The normal method for reading a file in C is to define a buffer and load the file into an array. In this tutorial, we’re going to look at how to quickly load a file into a linked list so that we can handle files with an arbitrary amount of lines and unpredictable line length.

It’s been a couple years since I did any heavy lifting in C, so I decided to sit down in my spare time and really gain a master of it. To that end, I’m working on a small command-line application that searches through common log files for a given list of keywords. I’m no C guru, so I had a little fun figuring out how to handle a list of arbitrary length strings neatly. Here’s what I came up with.

Setup

Let’s get some necessary imports down:

#include <stdio.h>
#include <stdlib.h>
#include <string.h>

#include "dbg.h" // Custom handlers for error checking

If you would like to use dbg.h, head over to the github for it. It cleans up a lot of boilerplate we need to handle memory in C. Otherwise, feel free to edit the following sections with your own safety-checking scheme.

Defining the Linked List

Next, we need to define the linked list. Nothing here should be a surprise.

typedef struct node {
	char *data;
	struct node *next;
} node;

And a single method to create a node:

struct node *create(char *data, node *next) {
	node *new_node = (node*) malloc(sizeof(node));
	check_mem(new_node); // from dbg.h
	new_node->data = data;
	new_node->next = next;
	return new_node;
error:
	printf("Encountered error allocated memory.");
	exit(0);
}

dbh.h verifies that we get a valid pointer, and redirects to the *error if we do not.

Reading the File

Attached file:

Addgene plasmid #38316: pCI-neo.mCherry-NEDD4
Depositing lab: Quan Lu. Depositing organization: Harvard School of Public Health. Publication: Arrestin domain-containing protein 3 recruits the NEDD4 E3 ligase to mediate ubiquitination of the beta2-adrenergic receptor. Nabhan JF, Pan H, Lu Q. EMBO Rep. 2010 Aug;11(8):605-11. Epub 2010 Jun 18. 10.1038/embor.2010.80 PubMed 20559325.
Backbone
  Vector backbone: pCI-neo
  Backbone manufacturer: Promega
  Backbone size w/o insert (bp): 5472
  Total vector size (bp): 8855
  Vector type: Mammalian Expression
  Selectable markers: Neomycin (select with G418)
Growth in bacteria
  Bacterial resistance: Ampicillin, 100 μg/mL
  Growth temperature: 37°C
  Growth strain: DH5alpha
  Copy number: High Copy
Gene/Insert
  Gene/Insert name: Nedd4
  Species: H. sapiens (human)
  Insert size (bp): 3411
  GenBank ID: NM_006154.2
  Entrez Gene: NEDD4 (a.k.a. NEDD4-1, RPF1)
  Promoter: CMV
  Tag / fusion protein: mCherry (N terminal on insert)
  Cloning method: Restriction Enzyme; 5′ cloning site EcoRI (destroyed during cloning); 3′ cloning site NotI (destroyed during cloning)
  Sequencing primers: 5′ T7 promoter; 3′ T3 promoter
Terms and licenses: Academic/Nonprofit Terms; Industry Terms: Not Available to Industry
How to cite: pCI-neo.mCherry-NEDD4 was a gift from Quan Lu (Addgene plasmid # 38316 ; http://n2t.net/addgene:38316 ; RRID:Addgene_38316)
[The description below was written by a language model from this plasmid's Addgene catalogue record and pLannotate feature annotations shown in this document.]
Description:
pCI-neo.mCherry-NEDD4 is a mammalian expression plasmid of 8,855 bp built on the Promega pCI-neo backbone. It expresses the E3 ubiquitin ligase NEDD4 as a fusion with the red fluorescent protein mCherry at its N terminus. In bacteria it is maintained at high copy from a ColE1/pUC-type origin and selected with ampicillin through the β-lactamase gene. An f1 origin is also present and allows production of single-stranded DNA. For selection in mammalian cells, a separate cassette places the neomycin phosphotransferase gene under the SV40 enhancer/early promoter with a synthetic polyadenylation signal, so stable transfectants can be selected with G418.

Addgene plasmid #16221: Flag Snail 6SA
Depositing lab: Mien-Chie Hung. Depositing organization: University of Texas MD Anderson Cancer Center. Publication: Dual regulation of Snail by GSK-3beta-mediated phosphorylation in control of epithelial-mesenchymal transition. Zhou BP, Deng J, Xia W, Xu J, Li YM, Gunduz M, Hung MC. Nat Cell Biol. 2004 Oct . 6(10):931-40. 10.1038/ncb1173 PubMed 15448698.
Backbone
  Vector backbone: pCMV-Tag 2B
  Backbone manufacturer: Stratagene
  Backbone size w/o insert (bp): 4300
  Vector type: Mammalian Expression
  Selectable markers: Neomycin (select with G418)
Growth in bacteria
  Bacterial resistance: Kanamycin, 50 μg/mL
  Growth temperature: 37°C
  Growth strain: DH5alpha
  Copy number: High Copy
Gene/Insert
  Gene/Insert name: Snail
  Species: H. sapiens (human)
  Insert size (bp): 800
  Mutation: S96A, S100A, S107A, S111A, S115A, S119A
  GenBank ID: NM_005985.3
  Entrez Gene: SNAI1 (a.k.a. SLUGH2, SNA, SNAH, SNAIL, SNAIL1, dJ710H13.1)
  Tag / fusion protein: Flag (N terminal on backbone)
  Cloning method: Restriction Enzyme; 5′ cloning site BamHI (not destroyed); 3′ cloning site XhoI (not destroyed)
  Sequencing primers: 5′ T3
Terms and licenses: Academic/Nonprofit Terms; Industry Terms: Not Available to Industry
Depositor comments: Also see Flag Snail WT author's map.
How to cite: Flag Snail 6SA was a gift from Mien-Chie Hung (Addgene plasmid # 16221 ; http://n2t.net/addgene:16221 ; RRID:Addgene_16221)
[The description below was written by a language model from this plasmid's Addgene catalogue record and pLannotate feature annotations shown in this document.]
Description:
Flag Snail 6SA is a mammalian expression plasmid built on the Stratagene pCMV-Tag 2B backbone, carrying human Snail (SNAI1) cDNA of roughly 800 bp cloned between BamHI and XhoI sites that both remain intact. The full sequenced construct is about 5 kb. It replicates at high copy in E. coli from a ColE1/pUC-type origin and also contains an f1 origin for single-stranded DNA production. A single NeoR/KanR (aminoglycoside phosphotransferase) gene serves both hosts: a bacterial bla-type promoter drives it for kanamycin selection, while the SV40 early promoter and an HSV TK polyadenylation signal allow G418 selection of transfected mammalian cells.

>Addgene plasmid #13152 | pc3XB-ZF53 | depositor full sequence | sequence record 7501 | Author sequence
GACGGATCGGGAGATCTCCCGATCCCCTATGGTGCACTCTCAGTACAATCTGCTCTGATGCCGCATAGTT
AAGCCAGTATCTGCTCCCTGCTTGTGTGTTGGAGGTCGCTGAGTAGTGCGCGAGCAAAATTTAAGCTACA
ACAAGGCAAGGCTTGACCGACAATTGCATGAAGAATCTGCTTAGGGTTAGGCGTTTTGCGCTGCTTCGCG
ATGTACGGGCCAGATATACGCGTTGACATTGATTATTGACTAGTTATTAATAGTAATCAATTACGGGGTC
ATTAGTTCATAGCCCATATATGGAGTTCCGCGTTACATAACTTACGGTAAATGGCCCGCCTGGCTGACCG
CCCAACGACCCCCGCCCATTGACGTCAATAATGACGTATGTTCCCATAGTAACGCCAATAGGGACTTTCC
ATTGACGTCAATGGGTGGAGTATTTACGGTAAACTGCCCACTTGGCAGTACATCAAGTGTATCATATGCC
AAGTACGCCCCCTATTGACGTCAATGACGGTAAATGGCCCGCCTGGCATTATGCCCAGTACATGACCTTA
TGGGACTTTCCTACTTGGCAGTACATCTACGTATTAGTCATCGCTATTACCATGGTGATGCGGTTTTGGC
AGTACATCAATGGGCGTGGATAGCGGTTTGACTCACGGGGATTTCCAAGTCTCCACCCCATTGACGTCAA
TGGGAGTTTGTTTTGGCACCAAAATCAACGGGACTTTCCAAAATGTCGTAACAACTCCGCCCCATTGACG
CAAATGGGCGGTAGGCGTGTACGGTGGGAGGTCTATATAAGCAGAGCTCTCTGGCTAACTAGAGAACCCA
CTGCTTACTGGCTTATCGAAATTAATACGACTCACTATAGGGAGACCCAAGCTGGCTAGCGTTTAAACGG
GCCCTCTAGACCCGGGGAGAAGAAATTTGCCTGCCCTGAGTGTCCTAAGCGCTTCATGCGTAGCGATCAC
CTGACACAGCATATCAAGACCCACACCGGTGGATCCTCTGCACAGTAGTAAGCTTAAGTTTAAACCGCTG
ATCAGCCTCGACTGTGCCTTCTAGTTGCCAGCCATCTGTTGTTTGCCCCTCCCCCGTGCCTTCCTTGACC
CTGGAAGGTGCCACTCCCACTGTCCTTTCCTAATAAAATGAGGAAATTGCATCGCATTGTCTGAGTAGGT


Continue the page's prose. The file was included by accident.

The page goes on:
Now, we’re going to need a function to build the list.

node *get_lines(char *source) {
	FILE *fp;
	char *line = NULL;
	size_t len = 0;
	ssize_t read;
	struct node *head = NULL;
	
	// open the file	
	fp = fopen(source, "r");

	// verify that we opened the file
	check(fp != NULL, "Could not open file %s", source);

	// loop over the file and add a link for each line
	while ((read = getline(&line, &len, fp)) != -1) {
		head = create(strdup(line), head);
	}
	
	// clean up
	free(line);
	fclose(fp);
	return head;
error:
	exit(-1);
}

We get a small boon from the fact that we don’t care about the file order. This function builds the list backwards compared to the file, but that saves us a few lines of code and doesn’t affect my end case. If you need the list to be in order, you would need to accomplish this like so:

node *get_lines(char *source) {
	FILE *fp;
	char *line = NULL;
	size_t len = 0;
	ssize_t read;
	struct node *head, *cursor; // need two pointers

	head = cursor = NULL;
	
	fp = fopen(source, "r");
	check(fp != NULL, "Could not open file %s", source);
	
	while ((read = getline(&line, &len, fp)) != -1) {
		// if head is NULL, we're at the start of the list
		if (head == NULL) {
			head = cursor = create(&line, NULL);
		} else {
			// otherwise, create a node and join it to the end
			node *new_node = create(&line, NULL);
			cursor->next = new_node;
			cursor = new_node;
		}
	}

	free(line);
	fclose(fp);
	return head;
error:
	exit(-1);
}

Testing the Application

Let’s create some files and wrap this in a method to test it.

int main (int arc, char *argv[]) {
	node *files = get_files("~/.files");
	
	while(files != NULL) {
		printf("FILE: %s", files->data);
		files = files-> next;
	}
	
	return 0;
}

Then in the console:

$ echo "~/pg.log
> ~/server.log
> ~/traffic.log
> ~/other.log" > .files

My utility is called logfind, so then we have:

$ ./logfind .files
 STRING: ~/other.log
 STRING: ~/traffic.log
 STRING: ~/server.log
 STRING: ~/pg.log

So there you have it- how to read a file line by line into a linked list in C. I hope you found this article helpful. Let me know what you think in the comments.